A new study focused on changes that take place during lactation by investigating cells found in human breast milk and how this could aid breast cancer research.
Breast tissue is dynamic, changing over time during puberty, pregnancy, breastfeeding, and ageing. The researchers found that the cells in breast milk, once believed to be dead or dying, are alive. These living cells provide researchers with the chance to study not only the changes that occur in mammary tissues during lactation but also insight into a potential early indicator of future breast cancer development.
The study was led by researchers from the Wellcome-MRC Cambridge Stem Cell Institute (CSCI) and the Department of Pharmacology at the University of Cambridge.
Studying breast milk
Human breast milk is a liquid source of food made by the human body to nourish babies. Breastfeeding has a selection of benefits, including protection for your baby from infections, is readily available, and builds a strong emotional bond between you and your baby.
“I believe that by studying human milk cells, we will be able to answer some of the most fundamental questions around mammary gland function such as: How is milk produced? Why do some women struggle to make milk? And what strategies can be employed to improve breastfeeding outcomes for women?,” said Dr Alecia-Jane Twigger at the Wellcome-MRC Cambridge Stem Cell Institute who led the study.
The researchers collected voluntary breast milk samples from lactating women, alongside samples of non-lactating breast tissue donated from women who elected to have aesthetic breast reduction surgery. Using single-cell RNA sequencing analysis, the team conducted a novel comparison of the composition of the mammary cells taken using these two methods, identifying the distinctions between lactating and non-lactating human mammary glands.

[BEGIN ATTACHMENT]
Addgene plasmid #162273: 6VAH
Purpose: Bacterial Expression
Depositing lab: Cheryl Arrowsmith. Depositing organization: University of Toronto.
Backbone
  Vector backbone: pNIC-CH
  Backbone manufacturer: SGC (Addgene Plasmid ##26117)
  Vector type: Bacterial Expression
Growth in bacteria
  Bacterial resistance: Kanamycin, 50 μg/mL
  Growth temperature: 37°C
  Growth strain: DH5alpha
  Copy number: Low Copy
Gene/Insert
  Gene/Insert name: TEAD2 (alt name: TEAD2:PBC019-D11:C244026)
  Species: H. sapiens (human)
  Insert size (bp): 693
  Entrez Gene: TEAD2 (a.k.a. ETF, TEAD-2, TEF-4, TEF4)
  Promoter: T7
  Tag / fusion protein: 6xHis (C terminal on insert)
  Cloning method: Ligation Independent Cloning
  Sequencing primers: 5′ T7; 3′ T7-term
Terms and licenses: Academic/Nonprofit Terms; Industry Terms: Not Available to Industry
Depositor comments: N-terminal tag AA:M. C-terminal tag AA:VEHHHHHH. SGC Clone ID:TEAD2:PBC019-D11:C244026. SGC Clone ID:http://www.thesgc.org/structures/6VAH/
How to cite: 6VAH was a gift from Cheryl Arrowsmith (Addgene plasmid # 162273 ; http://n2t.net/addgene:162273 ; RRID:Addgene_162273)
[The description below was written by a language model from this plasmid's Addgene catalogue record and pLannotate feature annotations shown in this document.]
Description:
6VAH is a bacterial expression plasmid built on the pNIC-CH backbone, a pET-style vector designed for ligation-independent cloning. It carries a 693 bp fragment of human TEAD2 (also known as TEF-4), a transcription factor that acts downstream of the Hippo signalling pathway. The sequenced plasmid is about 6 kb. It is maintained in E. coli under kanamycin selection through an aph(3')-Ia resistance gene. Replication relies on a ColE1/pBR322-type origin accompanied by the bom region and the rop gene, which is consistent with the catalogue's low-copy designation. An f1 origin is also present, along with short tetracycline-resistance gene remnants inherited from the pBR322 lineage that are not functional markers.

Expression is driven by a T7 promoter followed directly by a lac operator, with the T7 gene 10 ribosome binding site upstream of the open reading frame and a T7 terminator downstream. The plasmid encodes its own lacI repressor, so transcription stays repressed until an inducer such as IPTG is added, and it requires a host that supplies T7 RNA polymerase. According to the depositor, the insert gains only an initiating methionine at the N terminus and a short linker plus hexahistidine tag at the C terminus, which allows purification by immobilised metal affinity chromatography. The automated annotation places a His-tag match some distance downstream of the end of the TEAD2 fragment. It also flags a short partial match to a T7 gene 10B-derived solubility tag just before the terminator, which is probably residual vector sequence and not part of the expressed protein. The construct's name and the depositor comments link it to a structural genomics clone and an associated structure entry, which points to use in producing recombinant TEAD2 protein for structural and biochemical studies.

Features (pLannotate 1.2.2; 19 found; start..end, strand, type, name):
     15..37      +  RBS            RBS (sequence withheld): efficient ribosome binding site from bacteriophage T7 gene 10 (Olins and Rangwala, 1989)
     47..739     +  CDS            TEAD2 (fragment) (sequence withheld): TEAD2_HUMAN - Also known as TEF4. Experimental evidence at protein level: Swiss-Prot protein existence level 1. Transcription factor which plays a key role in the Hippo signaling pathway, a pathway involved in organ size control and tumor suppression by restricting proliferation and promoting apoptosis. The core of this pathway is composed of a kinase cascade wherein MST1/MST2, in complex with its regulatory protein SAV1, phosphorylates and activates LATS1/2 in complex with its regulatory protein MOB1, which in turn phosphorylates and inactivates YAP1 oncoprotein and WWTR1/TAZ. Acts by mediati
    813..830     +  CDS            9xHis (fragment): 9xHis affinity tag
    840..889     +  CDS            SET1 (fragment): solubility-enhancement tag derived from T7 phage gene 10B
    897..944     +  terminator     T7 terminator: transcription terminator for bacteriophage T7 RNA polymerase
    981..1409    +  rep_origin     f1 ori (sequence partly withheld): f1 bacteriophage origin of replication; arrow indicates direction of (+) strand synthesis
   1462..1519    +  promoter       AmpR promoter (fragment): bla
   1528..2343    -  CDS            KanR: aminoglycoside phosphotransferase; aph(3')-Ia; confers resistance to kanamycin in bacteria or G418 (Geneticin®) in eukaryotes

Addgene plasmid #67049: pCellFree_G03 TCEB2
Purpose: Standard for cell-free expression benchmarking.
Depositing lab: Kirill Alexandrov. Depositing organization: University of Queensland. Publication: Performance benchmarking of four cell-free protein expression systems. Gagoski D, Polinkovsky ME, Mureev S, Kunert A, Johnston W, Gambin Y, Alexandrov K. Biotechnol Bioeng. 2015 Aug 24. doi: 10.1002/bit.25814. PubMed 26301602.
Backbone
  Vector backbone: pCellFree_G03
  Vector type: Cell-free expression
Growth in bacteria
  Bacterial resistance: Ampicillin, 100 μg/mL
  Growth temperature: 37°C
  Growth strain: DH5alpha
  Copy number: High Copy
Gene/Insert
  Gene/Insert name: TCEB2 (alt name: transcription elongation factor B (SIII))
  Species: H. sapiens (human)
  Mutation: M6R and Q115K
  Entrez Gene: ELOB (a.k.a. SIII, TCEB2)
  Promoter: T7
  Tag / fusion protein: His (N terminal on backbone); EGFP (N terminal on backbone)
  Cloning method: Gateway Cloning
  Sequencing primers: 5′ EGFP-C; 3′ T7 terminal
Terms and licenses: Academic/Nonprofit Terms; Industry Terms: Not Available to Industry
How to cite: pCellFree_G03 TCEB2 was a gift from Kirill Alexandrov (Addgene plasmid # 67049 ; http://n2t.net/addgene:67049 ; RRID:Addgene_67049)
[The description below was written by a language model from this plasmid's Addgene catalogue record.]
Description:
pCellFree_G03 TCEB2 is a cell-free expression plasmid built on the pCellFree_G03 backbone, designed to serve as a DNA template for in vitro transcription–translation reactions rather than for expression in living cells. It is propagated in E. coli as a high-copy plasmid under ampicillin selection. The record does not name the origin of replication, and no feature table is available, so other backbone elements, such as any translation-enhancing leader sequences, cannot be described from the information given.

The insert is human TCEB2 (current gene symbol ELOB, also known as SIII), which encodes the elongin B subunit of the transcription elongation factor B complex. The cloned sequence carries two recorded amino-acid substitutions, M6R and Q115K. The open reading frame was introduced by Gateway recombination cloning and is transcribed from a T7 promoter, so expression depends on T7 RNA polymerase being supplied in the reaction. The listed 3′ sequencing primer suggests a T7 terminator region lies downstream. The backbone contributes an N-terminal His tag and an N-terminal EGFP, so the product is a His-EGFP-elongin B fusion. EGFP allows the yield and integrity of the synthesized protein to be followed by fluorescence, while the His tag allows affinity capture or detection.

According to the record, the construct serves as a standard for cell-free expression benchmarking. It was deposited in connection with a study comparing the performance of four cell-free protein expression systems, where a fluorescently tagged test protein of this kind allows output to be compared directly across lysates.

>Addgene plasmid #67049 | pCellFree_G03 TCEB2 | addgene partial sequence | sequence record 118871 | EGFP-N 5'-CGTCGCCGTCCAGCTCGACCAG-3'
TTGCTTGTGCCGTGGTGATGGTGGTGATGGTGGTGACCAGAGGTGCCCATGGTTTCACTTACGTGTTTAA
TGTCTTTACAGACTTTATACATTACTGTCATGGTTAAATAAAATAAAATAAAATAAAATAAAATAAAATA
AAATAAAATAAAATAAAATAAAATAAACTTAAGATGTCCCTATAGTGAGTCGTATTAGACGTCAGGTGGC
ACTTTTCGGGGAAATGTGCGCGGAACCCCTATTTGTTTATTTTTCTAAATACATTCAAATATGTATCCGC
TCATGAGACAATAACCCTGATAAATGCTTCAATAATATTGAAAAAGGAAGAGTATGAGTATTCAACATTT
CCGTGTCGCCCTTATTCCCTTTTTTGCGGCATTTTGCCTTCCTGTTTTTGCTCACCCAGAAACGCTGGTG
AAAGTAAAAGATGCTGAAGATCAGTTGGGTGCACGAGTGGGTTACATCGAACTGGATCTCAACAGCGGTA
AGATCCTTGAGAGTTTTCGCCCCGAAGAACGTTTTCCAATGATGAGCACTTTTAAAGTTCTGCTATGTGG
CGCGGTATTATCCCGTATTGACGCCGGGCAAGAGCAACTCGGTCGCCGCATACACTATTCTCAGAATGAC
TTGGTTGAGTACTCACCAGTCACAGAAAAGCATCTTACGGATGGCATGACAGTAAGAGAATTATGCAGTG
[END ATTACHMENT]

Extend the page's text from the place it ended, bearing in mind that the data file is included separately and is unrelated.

Accessing breast tissue
Whilst accessing breast tissue for the study relies on donors already undergoing surgery, breast milk samples were much simpler to acquire. Breast milk donors were engaged with through midwives or women’s networks (a challenge due to the Covid-19 pandemic) and agreed to share their samples over time. Typical production for lactating women is between 750-800ml, and the sample size for Twigger’s research is on average 50ml, an amount which can contain thousands of cells to study.
By collecting these breast milk samples donated by breastfeeding women – samples are now known to contain living and viable cells – researchers can capture dynamic cells in a non-invasive way. This greater ease of access to breast cells can open the door to more studies on women’s health in the future.
“The first time Alecia told me that she found live cells in milk, I was surprised and excited about the possibilities. We hope this finding will enable future studies into the early steps of breast cancer,” said Dr Walid Khaled, from the Wellcome-MRC Cambridge Stem Cell Institute and University of Cambridge’s Department of Pharmacology, who was also involved in the study.